An expert panel is advising expecting mothers to get a shot to prevent whooping cough during their last three months of pregnancy.

The announcement follows a frightening resurgence of the childhood disease among newborns. Whooping cough, also known as pertussis, is a highly contagious disease and its name comes from the sound children make as they gasp for air.

So far this year, more than 32,000 cases and 16 deaths have been reported. In addition, 2012 is on its way to becoming the nation’s worst year for whopping cough since 1959. Most cases are infants two month and younger, making them too young to be vaccinated because their immune systems are too immature. Health officials have pushed older children and adults to get vaccinated to reduce the number of carriers who might infect infants. About 30 to 40 percent of infected newborns get the disease from their mothers.

This is the second time women were advise to get a shot during pregnancy. The first was the flu shot, which was first recommended in the 1990s. The recommendation was approved by the government’s vaccine advisory panel on Wednesday with a vote.

Recently, a combination vaccine was offered to women after they gave birth, which included protection against whooping cough. However, after a whooping cough epidemic occurred in California, the panel recommended a one-time dose of a combination vaccine for expected mothers. The combination vaccine, which was recommended last year, was provided to women before or during pregnancy.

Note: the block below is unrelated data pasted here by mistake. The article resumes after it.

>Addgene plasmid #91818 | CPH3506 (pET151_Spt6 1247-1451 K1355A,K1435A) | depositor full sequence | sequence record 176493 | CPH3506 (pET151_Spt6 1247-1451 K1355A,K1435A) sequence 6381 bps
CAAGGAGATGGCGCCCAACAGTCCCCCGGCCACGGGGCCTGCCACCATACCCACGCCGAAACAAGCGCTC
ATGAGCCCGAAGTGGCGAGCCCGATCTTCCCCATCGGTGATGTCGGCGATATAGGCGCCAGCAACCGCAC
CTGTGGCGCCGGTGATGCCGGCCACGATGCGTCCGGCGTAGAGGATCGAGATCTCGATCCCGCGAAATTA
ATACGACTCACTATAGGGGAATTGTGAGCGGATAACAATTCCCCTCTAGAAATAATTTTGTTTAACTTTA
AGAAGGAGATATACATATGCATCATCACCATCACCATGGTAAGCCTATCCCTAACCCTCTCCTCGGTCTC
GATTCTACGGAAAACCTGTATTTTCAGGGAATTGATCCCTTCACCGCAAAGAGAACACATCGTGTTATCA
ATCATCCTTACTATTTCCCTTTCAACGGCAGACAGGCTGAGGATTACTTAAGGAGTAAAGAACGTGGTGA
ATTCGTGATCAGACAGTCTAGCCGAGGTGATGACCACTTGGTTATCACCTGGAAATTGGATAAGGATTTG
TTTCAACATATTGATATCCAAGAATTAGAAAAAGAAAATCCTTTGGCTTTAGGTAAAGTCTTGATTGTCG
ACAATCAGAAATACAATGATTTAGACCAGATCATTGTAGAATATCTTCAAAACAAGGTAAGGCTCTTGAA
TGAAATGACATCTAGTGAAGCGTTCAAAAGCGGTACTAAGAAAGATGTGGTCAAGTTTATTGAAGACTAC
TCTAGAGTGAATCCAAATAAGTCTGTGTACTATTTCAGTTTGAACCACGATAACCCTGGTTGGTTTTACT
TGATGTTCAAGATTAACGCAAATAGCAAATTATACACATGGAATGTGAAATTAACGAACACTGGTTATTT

According to the Centers for Disease Control and Prevention (CDC), only fewer than three percent have gotten the vaccination. Plus, recent research shows the whooping cough vaccine’s protection does not last as long as previously thought. Dr. Mary Healer, the Baylor College of Medicine researcher who led the study, states women need to be vaccinated during the third trimester for it to have a greater effect.

The vaccine is only licensed to be given once to adults. With the new recommendation, women raising large families may be getting the vaccine multiple times. The CDC is stating there is no evidence of serious risk to either mothers or newborns.

Based on reporting by the Associated Press.